Auto Industry Builds New-Look River Region Economy

Long reliant on state jobs and military money, Montgomery, AL shifted gears in 2002 when Hyundai announced it would open its first America production plant here.

Since then, the River Region has built its present and future on the sturdy back of an ever-growing manufacturing network.

The $1.7 billion Hyundai Motor Manufacturing Alabama assembly plant makes the company's two most popular vehicles in North America. It added a third shift and moved to round-the-clock production in 2012 to keep up with demand for Elantra and Sonata sedans, and more than 3,000 people now work there.

But the plant itself was just the beginning. A web of auto suppliers are spread throughout region, feeding parts to the plant as part of its "just-in-time" assembly line model. As demand for the cars have picked up those suppliers have added jobs, some by the hundreds.

DAS North America built a spacious new facility this year to make seat rails for the plant and now plans to make their parts here instead of shipping them in from Korea. The company is ramping up from 200 to 400 workers over the next year.

In nearby Shorter, where hundreds lost their jobs after a casino was shut down, locals were retrained to build front-end assemblies for HMMA and the Kia supplier Halla Visteon Climate Control. That supplier recently finished its third expansion and now employs more than 500.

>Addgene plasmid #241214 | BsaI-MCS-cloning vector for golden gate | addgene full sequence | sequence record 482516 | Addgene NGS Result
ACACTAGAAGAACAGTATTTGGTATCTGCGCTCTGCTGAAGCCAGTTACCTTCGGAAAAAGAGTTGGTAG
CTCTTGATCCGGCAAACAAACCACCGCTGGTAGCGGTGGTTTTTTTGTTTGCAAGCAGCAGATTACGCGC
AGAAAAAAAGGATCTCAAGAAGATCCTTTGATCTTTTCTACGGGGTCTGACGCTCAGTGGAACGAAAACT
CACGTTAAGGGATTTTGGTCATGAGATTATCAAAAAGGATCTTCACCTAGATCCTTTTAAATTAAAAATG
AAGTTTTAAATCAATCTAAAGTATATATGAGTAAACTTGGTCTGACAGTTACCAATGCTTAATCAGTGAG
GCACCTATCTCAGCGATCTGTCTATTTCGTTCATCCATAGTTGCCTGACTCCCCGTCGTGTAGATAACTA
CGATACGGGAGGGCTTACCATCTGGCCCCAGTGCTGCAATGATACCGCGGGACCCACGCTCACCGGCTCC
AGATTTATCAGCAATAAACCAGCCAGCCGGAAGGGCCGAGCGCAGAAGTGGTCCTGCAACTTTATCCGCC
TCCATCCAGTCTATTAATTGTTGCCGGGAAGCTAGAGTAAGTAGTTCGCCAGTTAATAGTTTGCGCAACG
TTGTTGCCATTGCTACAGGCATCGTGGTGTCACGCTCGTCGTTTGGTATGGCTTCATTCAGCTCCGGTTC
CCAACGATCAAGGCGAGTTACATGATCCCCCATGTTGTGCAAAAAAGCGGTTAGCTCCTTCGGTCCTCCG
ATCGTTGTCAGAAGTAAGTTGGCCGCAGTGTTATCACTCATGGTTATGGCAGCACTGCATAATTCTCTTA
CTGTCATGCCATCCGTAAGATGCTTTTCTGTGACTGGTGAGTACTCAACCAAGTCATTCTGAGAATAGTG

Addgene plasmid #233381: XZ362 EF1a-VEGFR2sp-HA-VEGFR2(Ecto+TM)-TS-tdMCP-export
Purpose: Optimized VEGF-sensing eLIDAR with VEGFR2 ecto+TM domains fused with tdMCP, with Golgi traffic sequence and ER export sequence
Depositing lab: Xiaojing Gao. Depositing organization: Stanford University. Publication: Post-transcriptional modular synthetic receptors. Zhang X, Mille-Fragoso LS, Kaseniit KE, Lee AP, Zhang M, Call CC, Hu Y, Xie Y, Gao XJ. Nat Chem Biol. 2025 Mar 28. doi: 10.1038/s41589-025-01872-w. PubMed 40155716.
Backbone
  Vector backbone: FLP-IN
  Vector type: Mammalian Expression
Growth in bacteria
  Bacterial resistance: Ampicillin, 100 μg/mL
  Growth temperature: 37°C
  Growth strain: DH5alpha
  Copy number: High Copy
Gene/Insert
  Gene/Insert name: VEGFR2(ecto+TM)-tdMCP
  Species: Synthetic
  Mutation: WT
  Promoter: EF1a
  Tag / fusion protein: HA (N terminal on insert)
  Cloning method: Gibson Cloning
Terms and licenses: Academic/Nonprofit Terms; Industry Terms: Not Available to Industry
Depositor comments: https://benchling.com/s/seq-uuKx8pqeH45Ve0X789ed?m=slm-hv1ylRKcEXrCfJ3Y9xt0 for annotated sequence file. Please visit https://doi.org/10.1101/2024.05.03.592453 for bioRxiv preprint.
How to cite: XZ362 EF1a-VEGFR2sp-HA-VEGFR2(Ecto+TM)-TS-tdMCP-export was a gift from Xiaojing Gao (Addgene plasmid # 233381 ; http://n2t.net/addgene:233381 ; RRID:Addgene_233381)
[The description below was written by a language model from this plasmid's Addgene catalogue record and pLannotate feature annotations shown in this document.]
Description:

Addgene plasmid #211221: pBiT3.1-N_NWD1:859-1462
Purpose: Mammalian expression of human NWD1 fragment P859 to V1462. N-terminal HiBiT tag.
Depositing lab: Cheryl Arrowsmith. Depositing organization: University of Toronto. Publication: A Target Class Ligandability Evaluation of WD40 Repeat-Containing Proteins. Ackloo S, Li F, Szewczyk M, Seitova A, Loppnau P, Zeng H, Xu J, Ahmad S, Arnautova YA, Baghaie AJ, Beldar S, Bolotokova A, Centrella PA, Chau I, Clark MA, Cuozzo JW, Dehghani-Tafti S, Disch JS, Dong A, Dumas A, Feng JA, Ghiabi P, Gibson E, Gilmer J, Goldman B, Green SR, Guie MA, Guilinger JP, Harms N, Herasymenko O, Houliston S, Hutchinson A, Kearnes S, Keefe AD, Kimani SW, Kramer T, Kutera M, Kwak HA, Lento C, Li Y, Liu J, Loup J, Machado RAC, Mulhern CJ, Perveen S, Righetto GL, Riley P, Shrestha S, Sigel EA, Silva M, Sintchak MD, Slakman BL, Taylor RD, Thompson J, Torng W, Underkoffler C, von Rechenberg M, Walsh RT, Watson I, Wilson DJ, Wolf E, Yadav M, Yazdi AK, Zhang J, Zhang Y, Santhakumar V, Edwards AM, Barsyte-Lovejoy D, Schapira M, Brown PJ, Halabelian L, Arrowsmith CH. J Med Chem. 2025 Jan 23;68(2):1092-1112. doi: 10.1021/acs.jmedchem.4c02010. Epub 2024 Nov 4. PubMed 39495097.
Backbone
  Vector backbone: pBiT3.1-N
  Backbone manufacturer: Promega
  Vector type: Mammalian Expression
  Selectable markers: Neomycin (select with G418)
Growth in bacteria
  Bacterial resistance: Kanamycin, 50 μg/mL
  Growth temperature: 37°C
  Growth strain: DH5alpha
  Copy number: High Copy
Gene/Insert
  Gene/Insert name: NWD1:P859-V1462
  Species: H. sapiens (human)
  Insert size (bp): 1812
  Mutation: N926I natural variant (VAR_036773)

In all, more people work at auto suppliers in the Montgomery area than at the Hyundai plant itself.

Meanwhile, another generation is preparing to take over. New training tracts at high schools and colleges throughout the area are meant to prepare Montgomerians for the wealth of new manufacturing jobs.

Interns are helping out at the Hyundai plant now through a pilot program in which Trenholm State Technical College students learn the machinery with the possibility of a job waiting for them after graduation. Leaders say similar partnerships are in the works elsewhere.

Young workers may soon become a higher priority. Hyundai Motor America President and CEO Dave Zuchowski said in July that the company is discussing expansion plans as it continues to set new sales records.

While there's no guarantee of a Hyundai expansion in Montgomery, another industry may soon trigger a second tidal wave of manufacturing jobs.

Airbus is building a $600 million production and assembly plant in Mobile, and it's expected to bring in a network of more than 4,000 aviation supplier jobs. While the plant is under construction, state and local leaders are traveling to industry conventions around the world to sell aerospace companies on the area.

That could be a wise investment, said Sam Addy, the director of the Center for Business and Economic Research at the University of Alabama.

"What we shouldn't forget is that Boeing has been here for a long time, and they're looking to expand, too," Addy said. "Aerospace is a big opportunity for us. It's going to affect the whole state, there's no question."